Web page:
The tornado outbreak that kicked off the week with death and destruction across the South and Southeast will be etched into memory for years to come. The prolific barrage of storms produced some incredible feats, notably generating Mississippi’s largest tornado on record and spawning two strong tornadoes that may have merged in South Carolina. Even more significant was the human toll and impacts.

36 people

The Associated Press and Mississippi Emergency Management Agency report that the death toll from Sunday and Monday’s tornado outbreak has risen to 36. Following a devastating tornado in Cookeville, Tenn., a twister that struck Nashville, and a number of other tornadoes, a total of 69 tornado fatalities have occurred in the United States so far in 2020. This is tied with 2012 and is the highest death toll at this point in the year since 2011.

That’s more than occurred during 16 of the past 20 years. Last year was a record low year for tornado deaths, with only 10 recorded. Maryland sustained the most tornado deaths in the nation in 2018, when two were killed in a warehouse as an EF1 tornado hit Baltimore without warning on Nov. 2.

There have been far deadlier years than this, however. A total of 553 people perished from swarms of tornadoes in 2011, one of the highest death tolls in one of the most active years on record. Many of those fatalities came from high-end tornadoes in Joplin, Mo., Tuscaloosa, Ala., Phil Campbell, Ala., and from a seemingly endless number of other killer twisters.

On March 18, 1925, an onslaught of two or three violent, long-track tornadoes killed 695 people along a 235-mile path through Missouri, Illinois and Indiana.

105 tornadoes

The number of tornadoes that occurred on Sunday and Monday stands at 105. More tornadoes may be confirmed by National Weather Service storm survey teams still investigating damage.

Of the twisters, 30 were rated “significant,” with winds over 111 mph. Alabama saw the most tornadoes, as 21 touched down. Next came Georgia with 20 twisters, followed by South Carolina with 16. Three reached EF4 strength in Mississippi.

771.86 miles

The total combined path length of the tornadoes that occurred. The longest individual path — 82.61 miles — came from an EF3 tornado in eastern Mississippi that devastated regions just a few miles away from the massive EF4 that struck Soso, Laurel, Moss and Bassfield.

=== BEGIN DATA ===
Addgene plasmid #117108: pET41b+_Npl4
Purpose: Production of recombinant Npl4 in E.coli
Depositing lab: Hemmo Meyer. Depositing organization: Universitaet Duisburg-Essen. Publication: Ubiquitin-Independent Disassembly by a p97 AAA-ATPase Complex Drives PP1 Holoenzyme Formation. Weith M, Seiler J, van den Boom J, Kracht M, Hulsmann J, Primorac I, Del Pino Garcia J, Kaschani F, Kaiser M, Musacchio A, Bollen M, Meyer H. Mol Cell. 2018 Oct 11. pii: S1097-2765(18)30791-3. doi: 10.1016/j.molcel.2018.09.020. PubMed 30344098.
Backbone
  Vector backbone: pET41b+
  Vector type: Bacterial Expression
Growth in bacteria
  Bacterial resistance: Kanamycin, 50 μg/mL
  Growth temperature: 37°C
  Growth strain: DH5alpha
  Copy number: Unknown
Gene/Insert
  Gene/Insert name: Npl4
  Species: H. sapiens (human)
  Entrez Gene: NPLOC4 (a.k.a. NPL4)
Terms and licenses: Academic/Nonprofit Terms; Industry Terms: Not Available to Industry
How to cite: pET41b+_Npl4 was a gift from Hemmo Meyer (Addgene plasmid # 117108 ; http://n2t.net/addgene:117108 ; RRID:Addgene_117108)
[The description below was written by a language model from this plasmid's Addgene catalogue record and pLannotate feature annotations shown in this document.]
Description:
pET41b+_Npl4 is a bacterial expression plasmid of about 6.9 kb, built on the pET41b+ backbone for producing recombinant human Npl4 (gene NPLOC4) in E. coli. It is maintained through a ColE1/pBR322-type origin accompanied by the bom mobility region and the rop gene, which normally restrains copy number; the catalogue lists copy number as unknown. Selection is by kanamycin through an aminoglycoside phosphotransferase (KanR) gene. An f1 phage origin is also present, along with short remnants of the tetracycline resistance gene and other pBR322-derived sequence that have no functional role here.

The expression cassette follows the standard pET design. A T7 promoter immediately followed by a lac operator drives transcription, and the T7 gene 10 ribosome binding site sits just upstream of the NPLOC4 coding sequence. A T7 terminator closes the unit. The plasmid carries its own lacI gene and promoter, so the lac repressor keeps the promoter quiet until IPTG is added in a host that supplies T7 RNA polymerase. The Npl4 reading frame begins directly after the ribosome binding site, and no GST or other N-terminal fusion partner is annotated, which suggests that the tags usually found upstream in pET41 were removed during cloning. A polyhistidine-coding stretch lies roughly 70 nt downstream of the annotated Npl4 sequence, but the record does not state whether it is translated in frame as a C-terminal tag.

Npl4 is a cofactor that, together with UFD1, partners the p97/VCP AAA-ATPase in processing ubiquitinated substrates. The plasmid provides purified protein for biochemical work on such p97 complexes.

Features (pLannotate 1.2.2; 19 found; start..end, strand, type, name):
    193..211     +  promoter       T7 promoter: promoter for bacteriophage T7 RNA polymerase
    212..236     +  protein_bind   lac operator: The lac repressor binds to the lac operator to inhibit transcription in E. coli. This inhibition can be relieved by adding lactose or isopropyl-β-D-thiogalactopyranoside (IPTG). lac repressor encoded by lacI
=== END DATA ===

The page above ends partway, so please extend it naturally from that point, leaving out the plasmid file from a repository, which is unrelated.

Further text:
190 mph

The strongest winds that were estimated in any of the tornadoes as of Thursday morning reached 190 mph east-northeast of Bassfield, Miss. The long-track EF4 tornado that struck Moss, Miss., was estimated to have produce winds up to that speed based on damage to a neighborhood surveyed by the National Weather Service in Jackson, Miss.

Winds of 170 mph were deemed responsible for obliterating the First Baptist Church in Moss.

3.88 miles

The possible minimum distance between the two damage paths left from a pair of strong to violent long-track tornadoes that ravaged much of Southeastern Mississippi on Sunday was 3.88 miles. Preliminary estimates suggest that the enormous two-mile-wide EF4 behemoth that struck Moss, Soso and Bassfield, Miss., was flanked by its mile-wide EF3 counterpart, with a path at times less than four miles to the north.

4 inches

The diameter of enormous hail that fell in Del Rio, Tex., on Saturday, April 11, as the outbreak kicked off was put at four inches. A supercell thunderstorm developed near Ciudad Acuña, Mexico, and crossed the border into Val Verde and Kinney counties in southern Texas. Softball-sized hail pelted the city at 8:30 p.m.

718 storm reports

The number of filtered storm reports received by the National Weather Service from 8 a.m. Eastern time Sunday to 8 a.m. ET Monday was 718. That included 118 preliminary tornado reports, 564 reports of wind damage and a handful of instances of hail. This was the greatest total of wind damage reports on a single day since the 2012 derecho event.

Tornadoes peppered the map, but consistently touched down in a swath roughly 600 miles long stretching from near Tyler, Tex., to east of Chattanooga, Tenn. That was where a localized “mesoscale convective vortex,” akin to a miniature low-pressure system, enhanced storm dynamics and enhanced severe weather.

110 mph

The strongest straight-line winds that occurred with storms produced by the outbreak reached an estimated 110 mph. The National Weather Service in Wilmington, N.C., confirmed a macroburst — a large microburst that causes damage in a swath larger than 2.5 miles in width — produced winds of 65 to 85 mph in Marlboro County, S.C.

A few locations near the community of Wallace likely experienced wind gusts up to 110 mph, which blew the roofs off several homes and even flipped an unanchored mobile home.

7 tornado emergencies

A total of seven “tornado emergencies” were issued. The tornado emergency is one step beyond a tornado warning, issued only when a community is likely to suffer imminent destruction with the potential for significant loss of life. It was pioneered out of necessity on May 3, 1999, when an F5 tornado was barreling toward Moore, Okla., during the height of the evening commute.

Seven tornado emergencies were issued for five tornadic storms during the outbreak, including the twin massive tornadoes in Mississippi. A tornado emergency was also issued for Monroe, La., areas east of Chattanooga and Walterboro, S.C.